Big Bang – Echoes in Space

Big Bang – Echoes in Space

Music; Ambience: timelapse sounds of creation of universe, from Big Bang forward 500,000 years

Billions of years ago, an explosive flash of light marked the creation of the universe. The residual energy of this event permeates the universe even today – and it tells us that the young universe was filled with sound. I ‘m Jim Metzner, and this is the Pulse of the Planet.

“Although the flash was brilliant light, that light has traveled to us across the universe, which is expanding. Those waves have been stretched by a large amount, by a factor of 1,000. So the light waves have been stretched, and they become microwaves.”

Mark Whittle is a Professor of Astronomy at the University of Virginia. He tells us that since this pervasive microwave radiation was first detected 40 years ago, scientists have been able to observe it in great detail

“And what was seen were patches, very slight patches, slightly brighter, slightly dimmer. What that is, it transpires, it’s like looking down on the ocean’s surface. You’re actually seeing the peaks and troughs of waves. And so, the microwave background is showing us an image of sound waves, peaks and troughs.”

But sound waves in space?

“What the microwaves telescopes see is gas which is glowing. It’s glowing because it’s hot. And where the gas is perhaps a little denser it glows a little brighter, and where the gas is a little less dense, it glows with not quite so much brilliance. If you imagine for a moment this gas has sound waves in it, these are pressure waves. These are regions where gas bunches up and is a little denser and regions where gas is spreading apart, a little less dense. And so, when you’re looking at this with the telescope, you’re seeing the fact that the gas contains within it these pulsing sound waves moving.”

We’ve been listening to a timelapse version of those sound waves. We’ll hear more about that in future programs. Pulse of the Planet is made possible by the National Science Foundation.

Big Bang - Echoes in Space

Light energy from the Big Bang has been translated into sound waves!
Air Date:07/02/2008

Music; Ambience: timelapse sounds of creation of universe, from Big Bang forward 500,000 years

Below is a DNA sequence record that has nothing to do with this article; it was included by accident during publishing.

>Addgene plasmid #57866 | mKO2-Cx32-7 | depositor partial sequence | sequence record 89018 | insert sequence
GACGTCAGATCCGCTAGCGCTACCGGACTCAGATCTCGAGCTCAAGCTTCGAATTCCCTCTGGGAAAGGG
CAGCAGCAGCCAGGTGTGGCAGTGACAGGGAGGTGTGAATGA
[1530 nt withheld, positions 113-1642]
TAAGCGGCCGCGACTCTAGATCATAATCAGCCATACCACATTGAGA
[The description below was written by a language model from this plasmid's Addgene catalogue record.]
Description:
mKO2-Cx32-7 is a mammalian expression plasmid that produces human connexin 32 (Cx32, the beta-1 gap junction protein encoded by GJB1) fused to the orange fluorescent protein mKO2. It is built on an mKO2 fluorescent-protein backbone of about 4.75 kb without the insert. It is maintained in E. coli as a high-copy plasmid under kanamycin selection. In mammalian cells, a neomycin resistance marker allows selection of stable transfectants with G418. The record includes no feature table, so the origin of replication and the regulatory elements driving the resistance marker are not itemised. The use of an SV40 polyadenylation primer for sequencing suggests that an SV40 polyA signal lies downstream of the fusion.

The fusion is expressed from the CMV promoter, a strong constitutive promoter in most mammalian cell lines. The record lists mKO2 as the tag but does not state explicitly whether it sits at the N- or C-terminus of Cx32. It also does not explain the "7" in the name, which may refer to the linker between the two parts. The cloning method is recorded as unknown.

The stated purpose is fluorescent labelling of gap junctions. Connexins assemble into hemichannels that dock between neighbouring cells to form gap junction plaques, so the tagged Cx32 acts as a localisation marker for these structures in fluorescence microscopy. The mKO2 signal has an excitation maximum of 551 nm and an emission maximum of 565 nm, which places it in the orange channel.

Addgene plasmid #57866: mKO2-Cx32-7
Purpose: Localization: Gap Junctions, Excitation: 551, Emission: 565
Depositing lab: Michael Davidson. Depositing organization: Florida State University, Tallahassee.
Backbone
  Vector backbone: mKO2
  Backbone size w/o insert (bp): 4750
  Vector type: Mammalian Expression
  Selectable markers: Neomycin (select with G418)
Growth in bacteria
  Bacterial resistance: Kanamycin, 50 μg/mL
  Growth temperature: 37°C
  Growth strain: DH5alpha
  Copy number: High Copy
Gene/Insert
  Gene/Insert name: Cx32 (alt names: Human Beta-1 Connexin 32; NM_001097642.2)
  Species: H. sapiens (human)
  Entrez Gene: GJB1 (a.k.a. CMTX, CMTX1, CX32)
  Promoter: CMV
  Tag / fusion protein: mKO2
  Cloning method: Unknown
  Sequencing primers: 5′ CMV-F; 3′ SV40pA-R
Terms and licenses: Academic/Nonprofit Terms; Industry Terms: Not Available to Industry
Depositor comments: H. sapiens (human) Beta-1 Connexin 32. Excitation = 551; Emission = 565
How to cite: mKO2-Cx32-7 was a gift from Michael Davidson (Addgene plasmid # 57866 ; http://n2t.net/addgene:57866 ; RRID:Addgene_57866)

Billions of years ago, an explosive flash of light marked the creation of the universe. The residual energy of this event permeates the universe even today - and it tells us that the young universe was filled with sound. I 'm Jim Metzner, and this is the Pulse of the Planet.

"Although the flash was brilliant light, that light has traveled to us across the universe, which is expanding. Those waves have been stretched by a large amount, by a factor of 1,000. So the light waves have been stretched, and they become microwaves."

Mark Whittle is a Professor of Astronomy at the University of Virginia. He tells us that since this pervasive microwave radiation was first detected 40 years ago, scientists have been able to observe it in great detail

"And what was seen were patches, very slight patches, slightly brighter, slightly dimmer. What that is, it transpires, it's like looking down on the ocean's surface. You're actually seeing the peaks and troughs of waves. And so, the microwave background is showing us an image of sound waves, peaks and troughs."

But sound waves in space?

"What the microwaves telescopes see is gas which is glowing. It's glowing because it's hot. And where the gas is perhaps a little denser it glows a little brighter, and where the gas is a little less dense, it glows with not quite so much brilliance. If you imagine for a moment this gas has sound waves in it, these are pressure waves. These are regions where gas bunches up and is a little denser and regions where gas is spreading apart, a little less dense. And so, when you're looking at this with the telescope, you're seeing the fact that the gas contains within it these pulsing sound waves moving."

We've been listening to a timelapse version of those sound waves. We'll hear more about that in future programs. Pulse of the Planet is made possible by the National Science Foundation.